It’s important to say that there is no one size fits all – it will always depend on lots of factors, including the age of your children, their personalities and their past experiences. Adapt the following advice so it works for your family.
Remember that you don’t need to introduce your children to everyone you meet. If you’re in the early stages of dating someone you like it’s easy to get caught up in the excitement and romance of it all.
At this stage your new partner might seem perfect in every way but as single parents we all know this stage doesn’t last forever! It might be a good idea to wait a few months or a year until things settle before you consider getting your children involved.
Be as sure as you reasonably can that this new relationship is likely to be long term and/or that you have a deep and mature connection with your new partner.
Have a frank discussion with your new partner about their intentions when it comes to the relationship with you. Get clear on what your wants and needs are in the relationship between the two of you. Talk about the relationship they might have with your children.
Remember that in a child’s world view they might slot your new partner immediately into the role of ‘step mum’ or ‘step dad’ when in all likelihood that wouldn’t be happening for a while, if ever.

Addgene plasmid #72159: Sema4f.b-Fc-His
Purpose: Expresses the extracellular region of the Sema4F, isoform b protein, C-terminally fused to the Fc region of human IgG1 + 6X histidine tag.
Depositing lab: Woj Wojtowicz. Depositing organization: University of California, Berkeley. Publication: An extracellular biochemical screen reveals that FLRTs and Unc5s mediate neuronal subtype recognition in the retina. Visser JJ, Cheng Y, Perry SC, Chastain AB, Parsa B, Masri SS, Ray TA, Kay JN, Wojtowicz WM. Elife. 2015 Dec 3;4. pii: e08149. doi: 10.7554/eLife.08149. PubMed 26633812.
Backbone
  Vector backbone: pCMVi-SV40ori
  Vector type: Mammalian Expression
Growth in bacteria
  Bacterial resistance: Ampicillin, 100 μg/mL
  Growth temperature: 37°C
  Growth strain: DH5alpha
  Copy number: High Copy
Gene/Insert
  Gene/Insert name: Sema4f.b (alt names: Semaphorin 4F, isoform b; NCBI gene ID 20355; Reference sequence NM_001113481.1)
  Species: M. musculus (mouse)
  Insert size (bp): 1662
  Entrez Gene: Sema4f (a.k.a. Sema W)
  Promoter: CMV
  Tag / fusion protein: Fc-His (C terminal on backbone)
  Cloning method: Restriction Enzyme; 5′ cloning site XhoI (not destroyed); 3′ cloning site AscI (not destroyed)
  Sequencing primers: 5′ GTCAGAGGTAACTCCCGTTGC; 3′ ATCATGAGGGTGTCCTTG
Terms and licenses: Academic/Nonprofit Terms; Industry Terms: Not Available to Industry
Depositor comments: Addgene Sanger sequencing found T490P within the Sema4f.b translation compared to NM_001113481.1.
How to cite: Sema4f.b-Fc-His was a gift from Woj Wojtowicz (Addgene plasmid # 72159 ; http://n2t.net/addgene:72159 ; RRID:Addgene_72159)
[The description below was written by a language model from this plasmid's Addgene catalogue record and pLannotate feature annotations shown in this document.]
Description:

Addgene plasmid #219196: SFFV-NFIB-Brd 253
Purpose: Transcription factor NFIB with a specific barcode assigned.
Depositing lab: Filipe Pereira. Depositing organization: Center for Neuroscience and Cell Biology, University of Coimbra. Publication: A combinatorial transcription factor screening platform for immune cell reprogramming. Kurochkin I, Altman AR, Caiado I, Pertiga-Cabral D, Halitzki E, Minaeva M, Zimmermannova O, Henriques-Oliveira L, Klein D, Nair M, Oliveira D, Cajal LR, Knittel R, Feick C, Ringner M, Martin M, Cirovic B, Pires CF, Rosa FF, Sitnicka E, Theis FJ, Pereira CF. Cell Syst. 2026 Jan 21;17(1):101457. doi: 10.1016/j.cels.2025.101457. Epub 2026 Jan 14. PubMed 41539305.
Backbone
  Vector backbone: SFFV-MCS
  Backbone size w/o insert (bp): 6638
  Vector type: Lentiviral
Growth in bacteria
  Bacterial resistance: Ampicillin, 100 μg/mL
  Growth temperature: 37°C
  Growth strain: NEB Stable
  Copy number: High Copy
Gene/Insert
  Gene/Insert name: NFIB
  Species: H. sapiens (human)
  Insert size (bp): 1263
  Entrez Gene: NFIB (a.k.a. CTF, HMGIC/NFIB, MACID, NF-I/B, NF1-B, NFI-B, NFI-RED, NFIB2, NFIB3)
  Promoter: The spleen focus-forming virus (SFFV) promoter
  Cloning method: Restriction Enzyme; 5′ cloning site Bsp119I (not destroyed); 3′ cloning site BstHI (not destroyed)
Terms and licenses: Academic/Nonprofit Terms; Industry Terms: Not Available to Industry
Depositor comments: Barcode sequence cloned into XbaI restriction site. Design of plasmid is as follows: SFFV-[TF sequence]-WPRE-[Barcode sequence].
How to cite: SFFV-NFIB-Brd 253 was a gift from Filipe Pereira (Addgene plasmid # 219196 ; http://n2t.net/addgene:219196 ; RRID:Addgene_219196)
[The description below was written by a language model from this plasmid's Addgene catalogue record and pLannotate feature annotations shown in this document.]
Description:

Really listen to any potential fears or worries they may have. Reassure, reassure, reassure.
If you’re a co-parent, get your ex on board if that’s an option. Or perhaps there’s another significant adult in your child’s life who might be able to help by providing a neutral sounding board for your child.
Set up a first meeting somewhere neutral so your children don’t feel that their home space is being invaded. Keep it short, casual and fun if possible.
For example, don’t be overly affectionate with your new partner when they are new to your children.
Talk to your children and new partner separately after they’ve met. Again, really listen to and acknowledge their feelings and take them into consideration before they meet again.
Keep going with some more short visits and make them longer as they get to know each other.
Don’t be disheartened if it doesn’t all click straight away. It always takes time to get to know someone new and it might be tricky for your child especially if your separation from their other parent was recent or conflict-heavy.
Most importantly, throughout the process – which might take months or even longer – remember to keep reassuring your child that they’re still your priority. Encourage them to talk to you about their worries, concerns and other feelings and put in some regular one-on-one time with them so there is always space for them to share.
If you want to chat to other single parents about how they’ve managed this transition, head over to the Frolo app for chat, support and advice.